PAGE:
A Global Drive: Initiatives Tackling Disaster Risk
In many cases, the growth of exposure is far outpacing take-up of insurance coverage – leading to what is commonly referred to as the protection gap. Although natural catastrophes occur throughout the world, the risk of human casualties due to such an event is much greater in developing countries – and often the financial impact is much more severe. Hurricane Matthew has illustrated the stark differences that the impact of a storm can have on different economies.
The human and financial cost of storms
Hurricane Matthew was the fiercest Caribbean storm in nearly a decade – over 800 were killed in Haiti and thousands displaced before the storm headed for the South-Eastern United States. Hurricane Matthew impacted North Carolina and Virginia in early October, packing a diminished yet still potent punch as it caused major flooding and widespread power outages along the U.S. Atlantic coast. The insured losses from the hurricane in the US are expected to fall between $1.5 and $5 billion and $1 billion and $3 billion in the Caribbean, with the highest proportion of the loss emanating from the Bahamas, according to RMS. The poorest parts of the Caribbean have the least coverage - and as a result will take the longest to recover.
Bridging the gap
The question we are asking is how we and the wider insurance community can help to bridge the insurance gap – particularly between the rich and poor.
According to the Geneva Association, between 1980 and 2015 more than 600,000 lives were lost and $3 trillion in total economic losses were caused by weather-related catastrophes. The insurance think tank (of which our CEO Mike McGavick is Chairman) found that countries with disaster insurance recover faster from the financial impacts of extreme events in its latest report called “An Integrated Approach to Managing Extreme Events and Climate Risks”.
(Re)Insurers today clearly have a vital role to play in strengthening risk management capacities and the expansion of risk transfer solutions. It is incumbent on the industry to raise the awareness of risk levels, the benefits of pre disaster planning including resiliency (eg flood walls and infrastructure investment) and the role risk transfer can play in quickly rebuilding impacted regions.
While progress is being made with governments and NGOs, it is also vital to consider how to best direct insurance to those who need it the most.
Raising awareness of our capabilities is central to realising the possibilities. Stephen Catlin our deputy chairman is also extremely active in this area and earlier this year was appointed as Chairman of the Insurance Development Forum (IDF). The IDF aims to incorporate insurance industry risk management expertise into existing governmental disaster risk reduction and resilience frameworks. It also aims to build a more sustainable and resilient global insurance market in a world facing growing natural disaster and climate risk.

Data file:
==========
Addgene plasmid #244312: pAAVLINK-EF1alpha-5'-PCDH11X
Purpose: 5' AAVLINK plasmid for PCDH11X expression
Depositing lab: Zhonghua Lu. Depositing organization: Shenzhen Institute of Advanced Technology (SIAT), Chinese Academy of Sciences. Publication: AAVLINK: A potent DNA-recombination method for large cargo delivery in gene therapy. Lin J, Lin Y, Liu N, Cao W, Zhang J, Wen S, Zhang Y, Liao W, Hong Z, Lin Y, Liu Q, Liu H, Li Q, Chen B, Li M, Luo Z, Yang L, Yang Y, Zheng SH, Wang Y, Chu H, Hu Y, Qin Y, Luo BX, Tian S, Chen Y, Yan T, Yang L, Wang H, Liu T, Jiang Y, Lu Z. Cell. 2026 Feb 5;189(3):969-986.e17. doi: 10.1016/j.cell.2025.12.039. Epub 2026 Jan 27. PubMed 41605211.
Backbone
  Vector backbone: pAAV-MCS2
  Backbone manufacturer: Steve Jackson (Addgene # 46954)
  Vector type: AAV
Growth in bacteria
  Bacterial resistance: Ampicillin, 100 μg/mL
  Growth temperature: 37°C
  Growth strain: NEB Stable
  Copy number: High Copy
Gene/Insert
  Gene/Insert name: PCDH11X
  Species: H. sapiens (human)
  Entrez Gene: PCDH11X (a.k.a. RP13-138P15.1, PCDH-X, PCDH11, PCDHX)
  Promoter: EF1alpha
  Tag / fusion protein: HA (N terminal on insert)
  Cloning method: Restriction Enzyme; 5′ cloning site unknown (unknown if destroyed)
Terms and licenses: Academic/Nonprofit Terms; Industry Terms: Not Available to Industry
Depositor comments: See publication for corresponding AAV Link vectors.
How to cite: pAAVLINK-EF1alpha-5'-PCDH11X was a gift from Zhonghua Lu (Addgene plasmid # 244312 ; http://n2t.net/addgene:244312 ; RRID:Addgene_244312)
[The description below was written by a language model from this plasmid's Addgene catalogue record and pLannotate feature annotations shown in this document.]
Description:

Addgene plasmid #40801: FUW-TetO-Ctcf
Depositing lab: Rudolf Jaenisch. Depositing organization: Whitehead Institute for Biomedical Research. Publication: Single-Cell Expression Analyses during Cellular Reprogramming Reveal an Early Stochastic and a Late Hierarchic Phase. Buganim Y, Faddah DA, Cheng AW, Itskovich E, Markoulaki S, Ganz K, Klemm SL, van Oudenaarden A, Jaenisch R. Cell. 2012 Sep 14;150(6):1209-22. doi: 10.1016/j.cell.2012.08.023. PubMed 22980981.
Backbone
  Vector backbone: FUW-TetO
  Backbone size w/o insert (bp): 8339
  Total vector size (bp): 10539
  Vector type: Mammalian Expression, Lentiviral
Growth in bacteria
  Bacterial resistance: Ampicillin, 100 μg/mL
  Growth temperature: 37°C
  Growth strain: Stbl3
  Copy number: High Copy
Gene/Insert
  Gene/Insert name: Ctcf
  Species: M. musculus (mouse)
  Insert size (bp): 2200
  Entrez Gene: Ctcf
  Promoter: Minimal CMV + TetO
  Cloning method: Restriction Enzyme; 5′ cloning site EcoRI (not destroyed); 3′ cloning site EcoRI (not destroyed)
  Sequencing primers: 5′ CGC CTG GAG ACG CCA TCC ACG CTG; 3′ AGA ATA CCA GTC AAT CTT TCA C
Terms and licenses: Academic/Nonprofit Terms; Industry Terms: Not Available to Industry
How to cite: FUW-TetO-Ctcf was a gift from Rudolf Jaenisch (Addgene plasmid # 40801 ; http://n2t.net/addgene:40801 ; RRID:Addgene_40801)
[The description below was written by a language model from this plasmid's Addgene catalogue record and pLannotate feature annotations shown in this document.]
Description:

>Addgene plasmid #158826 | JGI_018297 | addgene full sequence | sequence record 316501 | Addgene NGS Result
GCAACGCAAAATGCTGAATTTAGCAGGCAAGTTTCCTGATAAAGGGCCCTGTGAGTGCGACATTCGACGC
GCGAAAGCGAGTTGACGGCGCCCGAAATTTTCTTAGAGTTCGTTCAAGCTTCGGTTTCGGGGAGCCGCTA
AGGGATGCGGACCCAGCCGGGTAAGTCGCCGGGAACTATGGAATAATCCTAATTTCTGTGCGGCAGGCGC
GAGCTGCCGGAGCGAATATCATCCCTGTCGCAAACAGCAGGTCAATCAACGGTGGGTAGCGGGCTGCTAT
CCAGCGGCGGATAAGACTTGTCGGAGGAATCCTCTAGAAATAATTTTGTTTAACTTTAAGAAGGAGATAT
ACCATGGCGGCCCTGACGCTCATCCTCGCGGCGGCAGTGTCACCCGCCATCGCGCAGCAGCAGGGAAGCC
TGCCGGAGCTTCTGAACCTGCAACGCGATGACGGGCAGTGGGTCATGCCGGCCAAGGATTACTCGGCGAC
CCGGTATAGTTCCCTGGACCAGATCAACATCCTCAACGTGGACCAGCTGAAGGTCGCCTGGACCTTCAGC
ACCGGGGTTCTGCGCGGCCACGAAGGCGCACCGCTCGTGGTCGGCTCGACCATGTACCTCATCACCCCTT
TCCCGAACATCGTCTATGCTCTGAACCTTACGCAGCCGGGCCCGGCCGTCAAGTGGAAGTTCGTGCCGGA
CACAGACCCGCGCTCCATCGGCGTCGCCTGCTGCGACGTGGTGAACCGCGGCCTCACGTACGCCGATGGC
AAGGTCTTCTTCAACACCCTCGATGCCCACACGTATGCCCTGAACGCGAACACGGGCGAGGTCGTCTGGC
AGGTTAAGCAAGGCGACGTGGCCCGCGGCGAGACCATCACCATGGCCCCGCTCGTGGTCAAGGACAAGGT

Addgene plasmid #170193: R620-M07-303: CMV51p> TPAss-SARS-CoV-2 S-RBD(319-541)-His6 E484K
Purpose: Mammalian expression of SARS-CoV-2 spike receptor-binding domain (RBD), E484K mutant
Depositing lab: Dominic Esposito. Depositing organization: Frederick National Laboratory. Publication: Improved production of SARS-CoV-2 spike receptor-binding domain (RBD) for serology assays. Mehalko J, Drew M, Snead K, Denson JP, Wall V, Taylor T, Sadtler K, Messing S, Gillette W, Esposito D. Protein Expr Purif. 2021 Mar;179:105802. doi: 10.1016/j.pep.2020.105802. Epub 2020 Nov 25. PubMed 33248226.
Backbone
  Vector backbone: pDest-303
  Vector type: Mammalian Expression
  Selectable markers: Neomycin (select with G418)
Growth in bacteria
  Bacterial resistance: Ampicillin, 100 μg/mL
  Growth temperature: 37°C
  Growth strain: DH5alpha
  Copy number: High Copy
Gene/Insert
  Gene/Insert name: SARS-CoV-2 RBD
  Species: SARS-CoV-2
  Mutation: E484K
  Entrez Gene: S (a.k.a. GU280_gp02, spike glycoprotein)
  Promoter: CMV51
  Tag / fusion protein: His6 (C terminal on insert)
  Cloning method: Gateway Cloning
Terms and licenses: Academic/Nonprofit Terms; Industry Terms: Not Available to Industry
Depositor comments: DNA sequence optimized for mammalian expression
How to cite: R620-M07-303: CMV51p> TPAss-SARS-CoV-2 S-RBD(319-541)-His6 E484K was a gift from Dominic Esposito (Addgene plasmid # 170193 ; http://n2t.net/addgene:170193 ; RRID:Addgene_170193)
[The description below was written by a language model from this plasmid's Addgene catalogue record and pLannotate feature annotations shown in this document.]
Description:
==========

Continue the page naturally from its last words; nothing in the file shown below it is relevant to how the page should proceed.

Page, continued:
XL Catlin are among a group of eight syndicates that make up the Lloyd’s Disaster Risk Fund – a Lloyd’s initiative designed to help developing economies improve resilience against natural catastrophes. The syndicates have pledged capacity of USD 400m towards solutions which address natural catastrophe risks in emerging economies.
We are also a member of the Blue Marble Microinsurance Consortium which is committed to providing insurance to developing regions of the world using innovative technology-enabled platforms.
These various initiatives do have their work cut out - the Geneva Association’s report said that globally, over the past three decades, the share of uninsured losses as a percentage of world GDP has increased from 0.02% to 0.12%, according to Swiss Re. The gap is particularly pronounced in low-income countries where typically more than 95% of all losses remain uninsured.
An integrated approach
The key to bridging the protection gap is to truly integrate a public private approach to managing extreme events – a sound disaster risk financing and insurance strategy helps to increase the financial resilience of governments, businesses, communities, households and individuals.
Thankfully, worldwide governments and non-governmental organisations (NGOs) recognise the potential benefits of the (Re)Insurance sector - not only because of its investment and risk transfer functions, but also its expertise in risk modelling and resilience research. The Geneva Association report points to a number of initiatives as conduits for raising political awareness of the importance of building resilience to extreme events – these include:
- 100 Resilient Cities Initiative led by the Rockefeller Foundation
- Making Cities Resilient, the UN-supported global campaign
- And actions by the international association of mayors ICLEI–Local Governments for Sustainability
While progress is being made with governments and NGOs, it is also vital to consider how to best direct insurance to those who need it the most. This is where the industry needs to continue to modernise its ideas and consider new technology rather than sticking to old methods of distribution.
The aim of the industry must be to help close the protection gap, which would mean greater financial inclusion, greater resiliency post-disaster, increased strengthening of infrastructure, more stable governments – but most importantly ensuring the protection and livelihoods of those people most at risk.